The Village of Gràcia is one of the administrative districts in which Barcelona is divided. It’s the smallest district in Barcelona with an extension of 4,19 square kilometres, but the second most densely populated (28.660 inhabitants per square kilometre). It’s delimited by the Eixample on the south, Sarriá-Sant Gervasi on the west and Horta-Guinardó on the east.
The main cultural and tourist attraction is unequivocally Park Güell, the most admirable of Antoni Gaudí’s works. Its narrow streets buzzing with life jam-packed with bars, restaurants and shops make this glamour-crazed district among the most appealing in town. Gracia has retained all the traits of an independent township despite forming part of Barcelona for over 100 years. It has a wealth of community life due to the great number of civic and social entities in the area.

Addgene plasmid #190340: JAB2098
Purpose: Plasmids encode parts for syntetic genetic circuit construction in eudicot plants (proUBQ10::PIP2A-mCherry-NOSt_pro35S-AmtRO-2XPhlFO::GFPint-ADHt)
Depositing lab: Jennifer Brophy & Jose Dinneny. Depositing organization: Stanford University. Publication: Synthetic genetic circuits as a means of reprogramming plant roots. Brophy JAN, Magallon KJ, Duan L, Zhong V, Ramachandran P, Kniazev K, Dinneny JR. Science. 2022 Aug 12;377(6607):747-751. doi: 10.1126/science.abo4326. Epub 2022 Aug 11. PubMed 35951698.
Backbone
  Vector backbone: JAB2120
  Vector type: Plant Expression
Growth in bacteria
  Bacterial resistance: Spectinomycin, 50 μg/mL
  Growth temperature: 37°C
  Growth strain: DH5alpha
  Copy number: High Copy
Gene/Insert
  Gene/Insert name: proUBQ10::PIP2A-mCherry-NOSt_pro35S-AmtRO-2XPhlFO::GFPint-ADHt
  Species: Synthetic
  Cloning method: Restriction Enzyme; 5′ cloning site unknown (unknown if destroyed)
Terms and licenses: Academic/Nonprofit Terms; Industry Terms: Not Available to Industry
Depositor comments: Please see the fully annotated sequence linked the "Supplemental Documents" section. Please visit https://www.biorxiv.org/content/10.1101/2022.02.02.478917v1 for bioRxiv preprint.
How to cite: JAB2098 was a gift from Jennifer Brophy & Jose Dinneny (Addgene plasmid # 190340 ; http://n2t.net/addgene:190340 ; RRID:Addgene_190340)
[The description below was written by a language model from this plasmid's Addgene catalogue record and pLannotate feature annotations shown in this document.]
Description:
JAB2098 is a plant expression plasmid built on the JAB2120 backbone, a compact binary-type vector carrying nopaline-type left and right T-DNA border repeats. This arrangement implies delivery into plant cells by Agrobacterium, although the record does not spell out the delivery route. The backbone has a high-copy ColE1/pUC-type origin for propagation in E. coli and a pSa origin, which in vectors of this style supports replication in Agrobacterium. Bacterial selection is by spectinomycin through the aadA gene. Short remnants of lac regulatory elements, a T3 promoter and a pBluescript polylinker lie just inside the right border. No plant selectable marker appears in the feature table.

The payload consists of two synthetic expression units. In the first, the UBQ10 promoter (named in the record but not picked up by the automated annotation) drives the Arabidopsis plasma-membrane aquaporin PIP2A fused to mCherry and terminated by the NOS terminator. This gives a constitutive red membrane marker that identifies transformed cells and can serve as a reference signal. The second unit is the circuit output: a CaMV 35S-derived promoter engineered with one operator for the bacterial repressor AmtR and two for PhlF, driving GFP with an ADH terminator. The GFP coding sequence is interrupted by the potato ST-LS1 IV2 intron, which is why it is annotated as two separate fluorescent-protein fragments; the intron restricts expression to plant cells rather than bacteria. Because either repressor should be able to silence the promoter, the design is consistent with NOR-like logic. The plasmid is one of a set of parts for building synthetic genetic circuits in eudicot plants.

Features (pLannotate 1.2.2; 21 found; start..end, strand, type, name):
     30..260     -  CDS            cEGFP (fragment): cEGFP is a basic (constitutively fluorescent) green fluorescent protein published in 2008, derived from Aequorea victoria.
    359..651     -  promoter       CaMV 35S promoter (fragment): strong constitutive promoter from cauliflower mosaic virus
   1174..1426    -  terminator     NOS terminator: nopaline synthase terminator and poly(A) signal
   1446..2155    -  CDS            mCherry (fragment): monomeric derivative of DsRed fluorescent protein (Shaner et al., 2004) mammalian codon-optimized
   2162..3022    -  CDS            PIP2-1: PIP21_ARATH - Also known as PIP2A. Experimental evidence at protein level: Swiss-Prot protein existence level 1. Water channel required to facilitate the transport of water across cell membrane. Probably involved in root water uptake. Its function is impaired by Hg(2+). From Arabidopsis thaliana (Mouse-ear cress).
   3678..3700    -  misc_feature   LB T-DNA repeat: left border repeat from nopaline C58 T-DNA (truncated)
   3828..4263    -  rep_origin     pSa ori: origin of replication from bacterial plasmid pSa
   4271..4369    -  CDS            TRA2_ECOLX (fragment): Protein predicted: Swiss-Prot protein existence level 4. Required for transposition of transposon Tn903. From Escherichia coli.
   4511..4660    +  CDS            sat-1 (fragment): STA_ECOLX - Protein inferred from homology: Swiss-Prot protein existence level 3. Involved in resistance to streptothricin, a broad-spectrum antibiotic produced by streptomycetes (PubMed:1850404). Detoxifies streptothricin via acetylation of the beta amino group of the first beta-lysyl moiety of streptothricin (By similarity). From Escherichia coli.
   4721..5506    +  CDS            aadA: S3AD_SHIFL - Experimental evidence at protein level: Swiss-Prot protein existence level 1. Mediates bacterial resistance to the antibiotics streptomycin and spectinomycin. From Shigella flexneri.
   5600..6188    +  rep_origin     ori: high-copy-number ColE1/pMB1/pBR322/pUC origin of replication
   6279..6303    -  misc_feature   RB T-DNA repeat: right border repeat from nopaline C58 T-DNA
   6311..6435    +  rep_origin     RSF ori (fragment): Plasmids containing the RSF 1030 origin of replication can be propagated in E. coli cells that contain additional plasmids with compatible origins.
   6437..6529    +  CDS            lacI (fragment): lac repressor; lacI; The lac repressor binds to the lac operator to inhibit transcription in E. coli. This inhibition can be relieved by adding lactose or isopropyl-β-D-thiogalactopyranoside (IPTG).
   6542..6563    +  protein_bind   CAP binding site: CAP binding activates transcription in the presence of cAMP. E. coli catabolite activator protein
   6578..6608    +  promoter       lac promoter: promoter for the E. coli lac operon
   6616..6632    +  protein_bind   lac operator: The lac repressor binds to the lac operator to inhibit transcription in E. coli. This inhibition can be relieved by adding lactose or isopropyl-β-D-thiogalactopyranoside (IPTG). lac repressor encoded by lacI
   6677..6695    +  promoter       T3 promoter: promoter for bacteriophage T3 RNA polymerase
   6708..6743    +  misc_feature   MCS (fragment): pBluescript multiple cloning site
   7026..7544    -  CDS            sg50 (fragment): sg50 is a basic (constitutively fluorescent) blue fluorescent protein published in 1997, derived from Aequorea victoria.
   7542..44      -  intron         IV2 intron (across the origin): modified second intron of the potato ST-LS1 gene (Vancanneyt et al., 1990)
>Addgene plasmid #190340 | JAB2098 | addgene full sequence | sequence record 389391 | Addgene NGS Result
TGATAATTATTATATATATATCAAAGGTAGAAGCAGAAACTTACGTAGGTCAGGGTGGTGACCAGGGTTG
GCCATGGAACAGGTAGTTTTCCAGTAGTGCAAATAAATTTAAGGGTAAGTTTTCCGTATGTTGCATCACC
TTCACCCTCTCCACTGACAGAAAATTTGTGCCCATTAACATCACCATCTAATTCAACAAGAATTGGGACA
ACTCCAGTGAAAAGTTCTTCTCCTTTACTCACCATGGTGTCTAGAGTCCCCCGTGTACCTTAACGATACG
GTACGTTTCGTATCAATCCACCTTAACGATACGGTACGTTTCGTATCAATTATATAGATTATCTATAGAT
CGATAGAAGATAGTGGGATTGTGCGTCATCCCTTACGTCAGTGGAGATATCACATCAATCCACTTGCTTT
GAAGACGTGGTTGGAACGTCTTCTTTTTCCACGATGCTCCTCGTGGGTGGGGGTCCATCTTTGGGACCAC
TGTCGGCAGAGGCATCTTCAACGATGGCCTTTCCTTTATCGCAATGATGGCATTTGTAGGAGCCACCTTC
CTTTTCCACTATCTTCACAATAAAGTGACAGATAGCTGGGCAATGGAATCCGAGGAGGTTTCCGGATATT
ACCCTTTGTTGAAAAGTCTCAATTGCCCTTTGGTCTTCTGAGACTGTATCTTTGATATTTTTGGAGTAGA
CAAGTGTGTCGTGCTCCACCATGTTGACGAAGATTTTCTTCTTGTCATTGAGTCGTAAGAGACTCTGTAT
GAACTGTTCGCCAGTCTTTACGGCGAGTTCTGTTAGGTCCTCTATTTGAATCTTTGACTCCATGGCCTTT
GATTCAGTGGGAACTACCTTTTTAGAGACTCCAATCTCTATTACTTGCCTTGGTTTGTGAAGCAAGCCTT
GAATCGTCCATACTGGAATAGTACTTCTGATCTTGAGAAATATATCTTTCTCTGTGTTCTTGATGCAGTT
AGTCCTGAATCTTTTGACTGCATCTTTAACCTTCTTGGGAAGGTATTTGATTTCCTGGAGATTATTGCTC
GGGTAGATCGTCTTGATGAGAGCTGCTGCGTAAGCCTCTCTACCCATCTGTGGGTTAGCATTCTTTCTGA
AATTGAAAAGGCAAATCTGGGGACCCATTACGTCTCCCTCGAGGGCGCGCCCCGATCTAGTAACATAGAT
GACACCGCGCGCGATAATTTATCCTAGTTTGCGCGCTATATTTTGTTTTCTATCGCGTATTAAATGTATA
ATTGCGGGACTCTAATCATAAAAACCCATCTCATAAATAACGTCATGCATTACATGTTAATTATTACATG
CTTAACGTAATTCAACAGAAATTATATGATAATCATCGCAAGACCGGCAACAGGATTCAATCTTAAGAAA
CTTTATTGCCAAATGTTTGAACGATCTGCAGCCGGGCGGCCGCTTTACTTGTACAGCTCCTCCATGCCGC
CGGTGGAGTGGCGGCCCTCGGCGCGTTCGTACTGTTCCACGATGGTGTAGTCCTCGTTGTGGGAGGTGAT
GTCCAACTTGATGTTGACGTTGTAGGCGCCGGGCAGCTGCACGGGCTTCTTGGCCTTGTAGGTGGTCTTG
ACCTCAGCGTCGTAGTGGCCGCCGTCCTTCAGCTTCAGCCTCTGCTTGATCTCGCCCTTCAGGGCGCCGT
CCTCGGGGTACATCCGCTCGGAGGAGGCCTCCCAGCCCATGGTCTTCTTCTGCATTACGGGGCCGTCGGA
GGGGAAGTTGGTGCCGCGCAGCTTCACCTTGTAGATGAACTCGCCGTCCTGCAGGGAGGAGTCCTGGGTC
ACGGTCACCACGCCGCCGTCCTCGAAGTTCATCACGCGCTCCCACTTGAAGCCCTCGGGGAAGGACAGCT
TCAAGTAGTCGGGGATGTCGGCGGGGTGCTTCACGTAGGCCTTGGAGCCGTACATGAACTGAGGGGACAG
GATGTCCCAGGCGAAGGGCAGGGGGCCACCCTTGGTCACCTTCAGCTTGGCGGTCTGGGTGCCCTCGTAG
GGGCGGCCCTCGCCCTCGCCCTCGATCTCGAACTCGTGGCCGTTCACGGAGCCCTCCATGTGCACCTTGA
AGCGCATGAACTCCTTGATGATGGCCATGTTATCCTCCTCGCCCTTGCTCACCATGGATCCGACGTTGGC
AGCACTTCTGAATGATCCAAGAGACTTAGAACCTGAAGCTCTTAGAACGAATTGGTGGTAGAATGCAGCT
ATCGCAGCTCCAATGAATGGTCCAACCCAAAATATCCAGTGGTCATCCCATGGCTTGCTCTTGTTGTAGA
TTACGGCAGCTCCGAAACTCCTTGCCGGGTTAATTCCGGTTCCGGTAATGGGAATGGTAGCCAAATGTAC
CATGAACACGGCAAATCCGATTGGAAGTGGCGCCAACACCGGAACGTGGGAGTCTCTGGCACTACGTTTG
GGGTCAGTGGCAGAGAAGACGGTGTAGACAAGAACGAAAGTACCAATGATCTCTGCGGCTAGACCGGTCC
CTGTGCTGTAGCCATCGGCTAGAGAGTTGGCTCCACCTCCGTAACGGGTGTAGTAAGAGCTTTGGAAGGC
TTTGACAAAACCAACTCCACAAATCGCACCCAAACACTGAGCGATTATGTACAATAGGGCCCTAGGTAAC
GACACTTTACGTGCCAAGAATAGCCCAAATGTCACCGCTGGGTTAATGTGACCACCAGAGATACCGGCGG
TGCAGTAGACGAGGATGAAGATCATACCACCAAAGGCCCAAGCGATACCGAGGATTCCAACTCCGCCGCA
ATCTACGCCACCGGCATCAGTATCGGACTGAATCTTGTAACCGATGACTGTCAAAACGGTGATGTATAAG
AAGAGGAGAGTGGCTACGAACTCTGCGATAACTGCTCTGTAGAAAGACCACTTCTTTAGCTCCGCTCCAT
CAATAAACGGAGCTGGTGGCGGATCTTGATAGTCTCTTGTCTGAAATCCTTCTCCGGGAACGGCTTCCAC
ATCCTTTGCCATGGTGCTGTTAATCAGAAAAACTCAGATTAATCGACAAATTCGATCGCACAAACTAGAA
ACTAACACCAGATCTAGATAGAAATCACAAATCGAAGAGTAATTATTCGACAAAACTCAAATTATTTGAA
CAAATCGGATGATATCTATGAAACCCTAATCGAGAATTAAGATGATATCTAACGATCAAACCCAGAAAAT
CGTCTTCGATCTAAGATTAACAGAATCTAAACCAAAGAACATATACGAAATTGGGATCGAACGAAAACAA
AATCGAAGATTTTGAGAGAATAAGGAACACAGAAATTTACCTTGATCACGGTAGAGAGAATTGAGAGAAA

A case in point is Gràcia Festa Major (big party) which takes place in mid-August. The streets are decorated with spectacular ornaments made by its inhabitants who devote months in preparation to compete for the best adorned street. The celebrations that take place in Gràcia are popular throughout Catalonia attracting locals and outsiders who gather here in particular in the summer to take full advantage of its terraces and open air music gigs that mushroom in its squares.
It is worthy of mention the historical relevance the strong Gypsy presence has had on this neighbourhood contributing to shaping its character. Gràcia birthed several artists such as “El Pescaílla” born on Carrer Fraternitat de Graciá and considered the founder of the Rumba Catalana.